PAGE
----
Breast cancer treatment drug not recommended by health authority

Breast cancer treatment drug not recommended by health authority

Halaven (eribulin) a drug used for treatment of breast cancer is not to be recommended by the National Institute for Health and Clinical Excellence (NICE).

Evidence suggested that whilst the drug may help some patients live for a little longer, it cause more undesirable side effects than other already available treatments.

Following an appeal by Eisai, NICE has observed that ‘the discussion and decision of the Appraisal Committee on toxicity were not reported appropriately in the Final Appraisal Document (FAD)’ in relation to eribulin.

Chris Twelves, Professor of Clinical Cancer Pharmacology and Oncology, Leeds, commented, “I am delighted that NICE has recognised the errors made regarding eribulin in the original report and made these corrections. However, the fact remains that NICE’s decision denies women with advanced breast cancer access to the only chemotherapy that we know can prolong the time they could spend with their loved ones.

"The EMBRACE trial demonstrated that eribulin provides improved overall survival compared to the single agent treatments that oncologists are currently able to use. Importantly, the survival benefit from eribulin is not outweighed by any unexpected or unmanageable side effects, which is important for these women. NICE has ignored the innovative nature of eribulin and failed to recognise the value for women with advanced breast cancer in England and Wales.”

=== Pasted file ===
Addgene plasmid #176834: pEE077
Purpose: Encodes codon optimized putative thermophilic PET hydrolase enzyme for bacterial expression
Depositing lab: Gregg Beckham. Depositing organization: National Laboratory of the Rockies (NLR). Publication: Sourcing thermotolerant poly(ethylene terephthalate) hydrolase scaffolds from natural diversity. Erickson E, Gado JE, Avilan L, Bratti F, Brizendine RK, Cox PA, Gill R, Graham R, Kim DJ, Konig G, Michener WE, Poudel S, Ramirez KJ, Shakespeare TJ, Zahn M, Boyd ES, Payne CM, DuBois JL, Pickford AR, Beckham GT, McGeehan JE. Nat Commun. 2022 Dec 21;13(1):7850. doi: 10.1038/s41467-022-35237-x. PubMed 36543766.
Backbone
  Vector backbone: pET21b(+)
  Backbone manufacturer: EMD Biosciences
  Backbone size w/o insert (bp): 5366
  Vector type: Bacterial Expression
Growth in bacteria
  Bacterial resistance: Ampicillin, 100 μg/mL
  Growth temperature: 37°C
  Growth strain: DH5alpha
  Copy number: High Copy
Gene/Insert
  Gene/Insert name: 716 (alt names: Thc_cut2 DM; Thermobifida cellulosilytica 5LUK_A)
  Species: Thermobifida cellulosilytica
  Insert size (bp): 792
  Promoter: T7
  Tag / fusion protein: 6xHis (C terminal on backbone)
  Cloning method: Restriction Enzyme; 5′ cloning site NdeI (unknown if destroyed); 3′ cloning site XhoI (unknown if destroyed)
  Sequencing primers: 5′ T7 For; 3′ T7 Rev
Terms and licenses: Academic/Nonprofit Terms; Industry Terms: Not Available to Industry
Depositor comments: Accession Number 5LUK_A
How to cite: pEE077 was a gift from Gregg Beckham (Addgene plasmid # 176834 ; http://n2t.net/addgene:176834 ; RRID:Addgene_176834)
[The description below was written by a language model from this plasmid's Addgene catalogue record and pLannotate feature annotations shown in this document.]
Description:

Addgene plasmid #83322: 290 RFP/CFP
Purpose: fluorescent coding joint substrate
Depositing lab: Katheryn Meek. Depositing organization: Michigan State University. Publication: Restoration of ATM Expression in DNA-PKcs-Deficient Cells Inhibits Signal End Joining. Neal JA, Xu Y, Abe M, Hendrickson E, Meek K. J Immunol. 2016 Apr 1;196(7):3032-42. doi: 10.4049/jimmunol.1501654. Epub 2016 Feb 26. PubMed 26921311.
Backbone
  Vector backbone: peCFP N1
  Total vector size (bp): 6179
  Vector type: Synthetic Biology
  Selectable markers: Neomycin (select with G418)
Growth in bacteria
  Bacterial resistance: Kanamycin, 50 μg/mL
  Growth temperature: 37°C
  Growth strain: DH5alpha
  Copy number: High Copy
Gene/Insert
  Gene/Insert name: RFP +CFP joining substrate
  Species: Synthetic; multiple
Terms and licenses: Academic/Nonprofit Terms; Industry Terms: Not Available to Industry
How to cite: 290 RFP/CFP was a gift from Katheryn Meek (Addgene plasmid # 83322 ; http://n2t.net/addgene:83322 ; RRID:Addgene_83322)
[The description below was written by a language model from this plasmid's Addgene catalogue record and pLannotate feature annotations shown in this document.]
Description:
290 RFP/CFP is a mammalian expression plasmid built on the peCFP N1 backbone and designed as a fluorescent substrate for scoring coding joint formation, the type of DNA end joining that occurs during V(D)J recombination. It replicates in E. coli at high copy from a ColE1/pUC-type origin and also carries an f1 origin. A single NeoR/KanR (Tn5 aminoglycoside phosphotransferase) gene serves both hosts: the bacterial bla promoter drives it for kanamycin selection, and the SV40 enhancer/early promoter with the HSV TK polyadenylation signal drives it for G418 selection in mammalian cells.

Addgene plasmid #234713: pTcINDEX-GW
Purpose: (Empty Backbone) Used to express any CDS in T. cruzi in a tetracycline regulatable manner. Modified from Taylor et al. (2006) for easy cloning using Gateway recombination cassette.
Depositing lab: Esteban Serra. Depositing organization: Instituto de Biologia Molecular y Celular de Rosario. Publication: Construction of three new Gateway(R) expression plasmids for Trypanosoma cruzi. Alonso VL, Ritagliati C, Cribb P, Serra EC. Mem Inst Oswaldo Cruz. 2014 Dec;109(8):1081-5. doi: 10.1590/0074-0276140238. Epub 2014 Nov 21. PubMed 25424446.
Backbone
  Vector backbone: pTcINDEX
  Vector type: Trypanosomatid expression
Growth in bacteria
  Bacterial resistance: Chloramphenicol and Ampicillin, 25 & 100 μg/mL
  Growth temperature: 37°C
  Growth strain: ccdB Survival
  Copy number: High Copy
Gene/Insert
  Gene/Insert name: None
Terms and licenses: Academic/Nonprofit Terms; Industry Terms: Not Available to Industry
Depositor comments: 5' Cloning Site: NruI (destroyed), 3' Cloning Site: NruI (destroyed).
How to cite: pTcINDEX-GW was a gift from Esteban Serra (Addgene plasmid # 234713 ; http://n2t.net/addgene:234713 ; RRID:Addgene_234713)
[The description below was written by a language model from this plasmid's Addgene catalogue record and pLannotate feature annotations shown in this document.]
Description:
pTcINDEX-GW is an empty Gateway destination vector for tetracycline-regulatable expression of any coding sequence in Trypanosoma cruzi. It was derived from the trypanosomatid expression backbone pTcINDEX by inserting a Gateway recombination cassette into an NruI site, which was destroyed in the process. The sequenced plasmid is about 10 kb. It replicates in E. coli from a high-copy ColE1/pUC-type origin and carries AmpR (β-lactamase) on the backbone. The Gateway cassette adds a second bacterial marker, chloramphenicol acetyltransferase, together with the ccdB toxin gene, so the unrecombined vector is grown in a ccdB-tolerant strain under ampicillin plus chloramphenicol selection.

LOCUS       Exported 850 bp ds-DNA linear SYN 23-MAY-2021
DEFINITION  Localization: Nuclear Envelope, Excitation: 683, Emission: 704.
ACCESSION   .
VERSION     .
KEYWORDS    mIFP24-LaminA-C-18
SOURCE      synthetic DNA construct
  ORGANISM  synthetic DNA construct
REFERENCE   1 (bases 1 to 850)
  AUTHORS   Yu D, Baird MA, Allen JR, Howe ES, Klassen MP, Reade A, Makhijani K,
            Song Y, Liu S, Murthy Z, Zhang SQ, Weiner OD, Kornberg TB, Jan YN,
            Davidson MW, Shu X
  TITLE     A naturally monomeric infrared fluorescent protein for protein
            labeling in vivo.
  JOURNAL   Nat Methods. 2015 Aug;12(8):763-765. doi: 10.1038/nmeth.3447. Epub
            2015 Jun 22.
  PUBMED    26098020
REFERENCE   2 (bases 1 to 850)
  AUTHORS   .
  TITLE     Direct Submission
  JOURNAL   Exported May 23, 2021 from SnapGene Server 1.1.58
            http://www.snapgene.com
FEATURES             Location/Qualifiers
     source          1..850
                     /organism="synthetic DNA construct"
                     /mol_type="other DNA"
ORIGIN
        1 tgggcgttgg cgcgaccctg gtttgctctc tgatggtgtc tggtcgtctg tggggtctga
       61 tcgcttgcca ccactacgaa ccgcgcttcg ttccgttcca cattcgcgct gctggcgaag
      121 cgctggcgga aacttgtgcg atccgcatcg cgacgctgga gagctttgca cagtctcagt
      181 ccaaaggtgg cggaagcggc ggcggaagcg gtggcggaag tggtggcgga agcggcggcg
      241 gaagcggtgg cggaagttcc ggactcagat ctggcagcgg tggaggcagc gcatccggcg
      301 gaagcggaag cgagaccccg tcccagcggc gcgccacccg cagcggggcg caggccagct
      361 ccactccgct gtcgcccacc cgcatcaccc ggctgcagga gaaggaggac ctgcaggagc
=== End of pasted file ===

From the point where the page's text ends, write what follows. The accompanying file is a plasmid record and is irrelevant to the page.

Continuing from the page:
Despite NICE’s ruling, patients in England can access eribulin the via the Government’s Cancer Drugs Fund (CDF). To date many women in England have been treated with eribulin via this route and it is within the top twelve most prescribed drugs through this system. However, the CDF does not extend to patients nationally and Northern Ireland so unequal access will continue to be a problem.

“Eisai is dismayed that NICE has chosen not to rethink its denial of eribulin for women with locally advanced or metastatic breast cancer in England and Wales. At this point NICE is not giving enough support to women with advanced breast cancer and the physicians who want to treat them. We hope that NICE grant a rapid re-review as new data is constantly emerging that will help inform their decision,” said Nick Burgin, European Director of Market Access, Eisai.